Obsidian drives Red Hat growth in emerging markets
Adoption of open source systems in the South African enterprise is continuing unabated, with the country's leading open source enterprise implementer, Obsidian, reporting a staggering 37% growth in Red Hat implementations in the past year. This is almost double the 21% global growth reported by Red Hat, the frontrunner in Linux-based enterprise systems.
"I think it's fair to say that open source adoption in South Africa has matured, but is still a long way from reaching saturation point," says Muggie van Staden, Obsidian CEO. "The question is less 'who is using it' than 'who isn't using it', with a great number of large corporates running mission-critical systems on Red Hat."
Van Staden adds that South Africa is still several years behind the United States and Europe in open source adoption, which holds great promise for even stronger growth in the next five years. He attributes the phenomenal growth of the past year to this diminished gap and increased confidence in open source systems, but also to the recession.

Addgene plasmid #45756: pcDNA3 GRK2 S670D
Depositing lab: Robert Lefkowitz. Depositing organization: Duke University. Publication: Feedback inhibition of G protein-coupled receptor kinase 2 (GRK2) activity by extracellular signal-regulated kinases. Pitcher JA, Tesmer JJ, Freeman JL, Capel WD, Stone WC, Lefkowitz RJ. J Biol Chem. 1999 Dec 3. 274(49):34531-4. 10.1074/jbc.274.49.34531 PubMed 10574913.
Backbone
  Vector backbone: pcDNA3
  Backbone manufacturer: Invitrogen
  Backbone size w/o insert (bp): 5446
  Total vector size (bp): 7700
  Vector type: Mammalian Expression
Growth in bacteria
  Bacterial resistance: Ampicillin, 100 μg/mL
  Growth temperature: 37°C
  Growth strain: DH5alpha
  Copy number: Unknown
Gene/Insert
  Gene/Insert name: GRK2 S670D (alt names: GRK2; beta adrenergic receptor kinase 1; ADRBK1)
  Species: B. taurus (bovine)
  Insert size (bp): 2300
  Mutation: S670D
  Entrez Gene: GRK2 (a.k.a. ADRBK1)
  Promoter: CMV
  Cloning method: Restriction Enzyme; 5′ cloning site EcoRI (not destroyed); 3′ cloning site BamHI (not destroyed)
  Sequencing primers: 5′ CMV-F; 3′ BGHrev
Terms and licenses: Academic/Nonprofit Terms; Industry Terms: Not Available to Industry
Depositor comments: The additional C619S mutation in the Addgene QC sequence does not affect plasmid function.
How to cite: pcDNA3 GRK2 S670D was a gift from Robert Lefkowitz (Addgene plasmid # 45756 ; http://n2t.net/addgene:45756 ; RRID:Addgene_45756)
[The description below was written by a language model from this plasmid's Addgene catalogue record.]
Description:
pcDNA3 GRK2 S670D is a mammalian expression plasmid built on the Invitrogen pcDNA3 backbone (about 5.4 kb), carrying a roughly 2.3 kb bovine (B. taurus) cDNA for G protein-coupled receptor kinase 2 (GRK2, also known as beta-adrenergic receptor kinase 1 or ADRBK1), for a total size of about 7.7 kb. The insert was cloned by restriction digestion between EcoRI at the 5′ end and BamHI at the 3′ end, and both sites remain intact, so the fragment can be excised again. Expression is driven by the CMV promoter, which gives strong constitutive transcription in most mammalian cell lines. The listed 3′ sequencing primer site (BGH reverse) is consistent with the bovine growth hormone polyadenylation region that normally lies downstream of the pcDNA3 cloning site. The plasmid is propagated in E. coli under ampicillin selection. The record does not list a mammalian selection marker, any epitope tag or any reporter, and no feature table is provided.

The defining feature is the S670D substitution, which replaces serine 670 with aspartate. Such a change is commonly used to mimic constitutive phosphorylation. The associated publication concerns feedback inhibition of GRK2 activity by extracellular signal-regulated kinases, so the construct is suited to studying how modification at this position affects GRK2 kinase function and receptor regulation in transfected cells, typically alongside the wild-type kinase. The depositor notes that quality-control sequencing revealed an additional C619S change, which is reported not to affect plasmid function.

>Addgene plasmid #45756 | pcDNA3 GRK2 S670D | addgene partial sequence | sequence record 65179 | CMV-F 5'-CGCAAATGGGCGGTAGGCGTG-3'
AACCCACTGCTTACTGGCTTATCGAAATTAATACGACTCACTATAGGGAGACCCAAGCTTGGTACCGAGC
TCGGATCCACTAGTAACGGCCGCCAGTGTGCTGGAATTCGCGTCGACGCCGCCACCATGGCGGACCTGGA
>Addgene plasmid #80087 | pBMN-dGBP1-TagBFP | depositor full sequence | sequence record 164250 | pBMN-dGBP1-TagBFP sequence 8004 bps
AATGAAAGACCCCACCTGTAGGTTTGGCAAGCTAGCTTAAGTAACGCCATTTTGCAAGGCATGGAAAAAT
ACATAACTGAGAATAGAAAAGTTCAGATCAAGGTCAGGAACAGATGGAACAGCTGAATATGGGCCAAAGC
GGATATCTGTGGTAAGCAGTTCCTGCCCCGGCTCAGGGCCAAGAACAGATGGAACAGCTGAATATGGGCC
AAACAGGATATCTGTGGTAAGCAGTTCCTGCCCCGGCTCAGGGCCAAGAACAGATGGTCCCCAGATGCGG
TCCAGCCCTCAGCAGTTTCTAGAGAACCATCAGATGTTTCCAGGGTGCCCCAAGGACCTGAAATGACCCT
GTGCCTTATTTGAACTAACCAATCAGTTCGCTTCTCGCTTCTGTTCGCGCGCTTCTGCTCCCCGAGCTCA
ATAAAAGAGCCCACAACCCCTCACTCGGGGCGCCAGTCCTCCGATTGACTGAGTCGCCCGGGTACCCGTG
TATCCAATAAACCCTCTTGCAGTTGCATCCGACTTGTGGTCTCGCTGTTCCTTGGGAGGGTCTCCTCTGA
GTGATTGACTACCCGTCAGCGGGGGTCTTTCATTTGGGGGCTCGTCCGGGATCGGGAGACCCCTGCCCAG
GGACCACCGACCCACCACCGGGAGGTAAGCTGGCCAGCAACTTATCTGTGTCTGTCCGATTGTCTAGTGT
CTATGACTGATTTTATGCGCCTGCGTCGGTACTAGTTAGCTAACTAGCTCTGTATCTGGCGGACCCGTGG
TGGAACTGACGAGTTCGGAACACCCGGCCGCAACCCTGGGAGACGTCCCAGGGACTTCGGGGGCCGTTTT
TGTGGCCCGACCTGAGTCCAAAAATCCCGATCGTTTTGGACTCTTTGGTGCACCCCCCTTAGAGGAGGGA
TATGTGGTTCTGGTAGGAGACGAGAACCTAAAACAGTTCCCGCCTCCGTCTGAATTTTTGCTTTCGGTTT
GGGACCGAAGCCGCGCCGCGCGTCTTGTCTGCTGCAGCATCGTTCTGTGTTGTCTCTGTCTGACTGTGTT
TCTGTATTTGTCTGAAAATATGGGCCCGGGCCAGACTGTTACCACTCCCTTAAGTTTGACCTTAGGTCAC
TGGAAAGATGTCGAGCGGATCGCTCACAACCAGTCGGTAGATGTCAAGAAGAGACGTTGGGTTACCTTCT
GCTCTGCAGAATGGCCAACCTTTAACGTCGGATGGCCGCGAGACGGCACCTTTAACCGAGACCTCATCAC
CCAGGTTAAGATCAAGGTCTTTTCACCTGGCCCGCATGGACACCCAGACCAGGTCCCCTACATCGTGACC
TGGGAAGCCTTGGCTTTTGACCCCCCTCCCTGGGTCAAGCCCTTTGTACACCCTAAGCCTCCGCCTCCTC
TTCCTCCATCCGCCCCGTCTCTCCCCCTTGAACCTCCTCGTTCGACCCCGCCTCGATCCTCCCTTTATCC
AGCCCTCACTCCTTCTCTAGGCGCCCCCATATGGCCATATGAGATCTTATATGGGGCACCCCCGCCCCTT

"Some of these companies may not have considered open source a viable alternative four or five years ago, but are now open to discussing it as a result of the need to reduce costs," he says. "The interesting thing is that once customers have converted to open source, they invariably broaden its application across their systems due to its appeal as a cost-effective, secure and stable environment."
Obsidian has been serving the local market since 1995 and has implementations that range from small Web servers to mission-critical environments. Some customers have been using Red Hat in their data centres for more than a decade, while all major banks and telcos in South Africa run Linux systems to power some of their most sensitive and critical functions.
"A lot of the old fears about security, availability of trained resources and compatibility with existing systems are now a thing of the past as the architecture, support and professionalism of open source implementers are on a par with proprietary systems," says Van Staden. "This, we believe, will contribute to a boom in Red Hat locally in the next five years."